Former FIFA President Sepp Blatter called for his successor Gianni Infantino to be suspended by the global football agency following a criminal lawsuit against Infantino in Switzerland.
Swiss authorities said Thursday that a special prosecutor has filed a lawsuit against the current FIFA boss to investigate his meeting with Swiss Attorney General Michael Lauber. Lauber and Infantino denied that they were at fault.
Blatter, 84, said in a statement to Reuters: “For me, it is clear that the FIFA Ethics Committee must file a lawsuit against Infantino and therefore must suspend him.”
Blatter has been chairman of FIFA for 17 years. After becoming the subject of Swiss criminal proceedings in 2015, he himself was suspended and subsequently banned by the FIFA Ethics Committee.
The FIFA Ethics Committee will not comment on whether Infantino, who was elected in 2016, will face an internal investigation.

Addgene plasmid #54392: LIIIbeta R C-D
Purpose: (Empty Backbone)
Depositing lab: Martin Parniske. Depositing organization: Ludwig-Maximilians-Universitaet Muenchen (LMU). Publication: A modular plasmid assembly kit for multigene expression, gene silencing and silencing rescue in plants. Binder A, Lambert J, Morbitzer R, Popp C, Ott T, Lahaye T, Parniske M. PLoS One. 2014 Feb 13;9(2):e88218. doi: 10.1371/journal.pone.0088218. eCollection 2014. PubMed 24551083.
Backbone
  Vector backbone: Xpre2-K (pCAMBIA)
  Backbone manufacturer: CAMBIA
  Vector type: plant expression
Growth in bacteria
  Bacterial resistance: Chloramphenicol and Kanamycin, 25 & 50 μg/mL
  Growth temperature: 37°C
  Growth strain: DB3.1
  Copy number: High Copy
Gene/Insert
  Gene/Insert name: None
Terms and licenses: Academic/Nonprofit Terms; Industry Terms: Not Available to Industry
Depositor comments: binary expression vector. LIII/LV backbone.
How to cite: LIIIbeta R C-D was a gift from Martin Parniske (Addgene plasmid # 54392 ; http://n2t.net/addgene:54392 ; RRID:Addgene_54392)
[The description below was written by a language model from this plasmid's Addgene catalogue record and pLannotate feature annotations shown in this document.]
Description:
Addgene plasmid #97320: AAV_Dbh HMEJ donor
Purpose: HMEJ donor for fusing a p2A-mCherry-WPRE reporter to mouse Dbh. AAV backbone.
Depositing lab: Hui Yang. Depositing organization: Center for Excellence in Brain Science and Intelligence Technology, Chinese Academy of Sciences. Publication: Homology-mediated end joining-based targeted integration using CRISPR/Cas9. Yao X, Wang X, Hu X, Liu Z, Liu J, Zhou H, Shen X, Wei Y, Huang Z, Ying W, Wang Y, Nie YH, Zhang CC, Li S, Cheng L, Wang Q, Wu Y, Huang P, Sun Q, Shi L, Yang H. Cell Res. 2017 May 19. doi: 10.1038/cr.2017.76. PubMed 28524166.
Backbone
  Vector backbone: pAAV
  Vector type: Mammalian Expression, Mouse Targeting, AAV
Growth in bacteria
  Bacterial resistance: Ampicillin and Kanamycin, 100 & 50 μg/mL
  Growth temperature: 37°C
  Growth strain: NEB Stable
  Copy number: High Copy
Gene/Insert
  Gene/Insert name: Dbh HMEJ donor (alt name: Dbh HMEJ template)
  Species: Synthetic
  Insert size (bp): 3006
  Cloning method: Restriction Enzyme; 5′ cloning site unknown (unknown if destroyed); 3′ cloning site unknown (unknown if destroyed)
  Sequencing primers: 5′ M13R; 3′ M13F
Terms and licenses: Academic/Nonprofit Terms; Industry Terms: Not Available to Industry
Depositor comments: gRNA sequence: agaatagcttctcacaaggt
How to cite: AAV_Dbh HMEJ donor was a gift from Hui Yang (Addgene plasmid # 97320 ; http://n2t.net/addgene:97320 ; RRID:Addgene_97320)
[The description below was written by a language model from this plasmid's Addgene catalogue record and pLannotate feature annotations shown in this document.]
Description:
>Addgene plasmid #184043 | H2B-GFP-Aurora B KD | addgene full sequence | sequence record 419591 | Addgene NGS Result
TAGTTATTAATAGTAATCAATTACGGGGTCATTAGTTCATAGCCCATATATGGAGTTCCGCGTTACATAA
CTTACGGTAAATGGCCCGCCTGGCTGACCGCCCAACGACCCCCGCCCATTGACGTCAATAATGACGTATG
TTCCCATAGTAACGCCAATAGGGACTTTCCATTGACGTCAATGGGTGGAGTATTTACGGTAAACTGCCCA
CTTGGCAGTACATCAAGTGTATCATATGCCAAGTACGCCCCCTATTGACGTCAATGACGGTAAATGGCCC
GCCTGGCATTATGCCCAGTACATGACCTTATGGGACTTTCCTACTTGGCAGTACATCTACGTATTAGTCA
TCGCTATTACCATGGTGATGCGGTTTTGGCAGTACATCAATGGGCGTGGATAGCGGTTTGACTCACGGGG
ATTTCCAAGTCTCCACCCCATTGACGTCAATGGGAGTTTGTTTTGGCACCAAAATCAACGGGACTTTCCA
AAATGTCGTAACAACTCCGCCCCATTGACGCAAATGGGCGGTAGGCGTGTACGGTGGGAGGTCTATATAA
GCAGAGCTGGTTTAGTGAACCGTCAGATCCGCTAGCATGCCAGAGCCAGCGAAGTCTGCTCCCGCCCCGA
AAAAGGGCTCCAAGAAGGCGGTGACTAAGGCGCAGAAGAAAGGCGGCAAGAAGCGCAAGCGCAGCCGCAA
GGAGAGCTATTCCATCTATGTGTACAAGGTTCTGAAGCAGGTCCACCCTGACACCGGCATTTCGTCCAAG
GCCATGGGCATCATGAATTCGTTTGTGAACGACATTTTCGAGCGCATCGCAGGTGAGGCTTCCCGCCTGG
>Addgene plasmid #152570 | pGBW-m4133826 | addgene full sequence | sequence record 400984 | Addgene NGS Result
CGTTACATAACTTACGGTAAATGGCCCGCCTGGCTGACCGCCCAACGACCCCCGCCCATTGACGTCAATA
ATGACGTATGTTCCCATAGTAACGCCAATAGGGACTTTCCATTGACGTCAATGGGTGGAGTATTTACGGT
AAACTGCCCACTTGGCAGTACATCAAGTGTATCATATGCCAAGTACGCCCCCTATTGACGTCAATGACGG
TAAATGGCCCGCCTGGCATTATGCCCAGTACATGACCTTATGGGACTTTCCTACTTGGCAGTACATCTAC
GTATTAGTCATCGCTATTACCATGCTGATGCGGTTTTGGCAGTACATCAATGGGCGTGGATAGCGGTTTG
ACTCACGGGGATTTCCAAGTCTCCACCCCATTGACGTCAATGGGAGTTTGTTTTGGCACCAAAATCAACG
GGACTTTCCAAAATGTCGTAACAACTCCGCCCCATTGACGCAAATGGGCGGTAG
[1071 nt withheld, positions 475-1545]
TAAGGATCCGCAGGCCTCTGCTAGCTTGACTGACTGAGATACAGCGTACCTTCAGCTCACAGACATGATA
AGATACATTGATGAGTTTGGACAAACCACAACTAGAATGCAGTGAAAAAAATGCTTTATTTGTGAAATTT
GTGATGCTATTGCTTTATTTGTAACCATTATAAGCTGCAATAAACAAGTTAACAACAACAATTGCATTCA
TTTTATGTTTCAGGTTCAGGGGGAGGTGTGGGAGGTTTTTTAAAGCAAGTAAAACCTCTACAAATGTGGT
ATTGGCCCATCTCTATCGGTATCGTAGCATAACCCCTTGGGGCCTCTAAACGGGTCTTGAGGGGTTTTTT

It said in an email statement to Reuters: “Please note that as a general policy, the Ethics Committee will not comment on potential ongoing litigation proceedings, nor will it comment on the ongoing investigation of suspected cases. .”
“As always, any information that the ethics committee wishes to share will be communicated accordingly according to its instructions.”
Blatter’s investigation is still ongoing. He has denied any wrongdoing and has not been charged. It focused on paying 2 million Swiss francs ($2.2 million) to the then UEFA president Michel Platini in 2011, and Blatter approved the Frenchman’s work ten years ago. work.
Blatter was suspended for eight years, the appeal was reduced to six years, and Platini was also suspended for eight years, reduced to four years. Platini denied that he was at fault.
The FIFA Ethics Committee is divided into an investigation room and a courtroom, which have been led by Colombian Maria Claudia Rojas and Greek Vassilios Skouris since 2017.
They replaced Swiss Cornel Borbely and German Hans-Joachim Eckert who were deposed when the FIFA decision-making committee decided not to extend its mandate.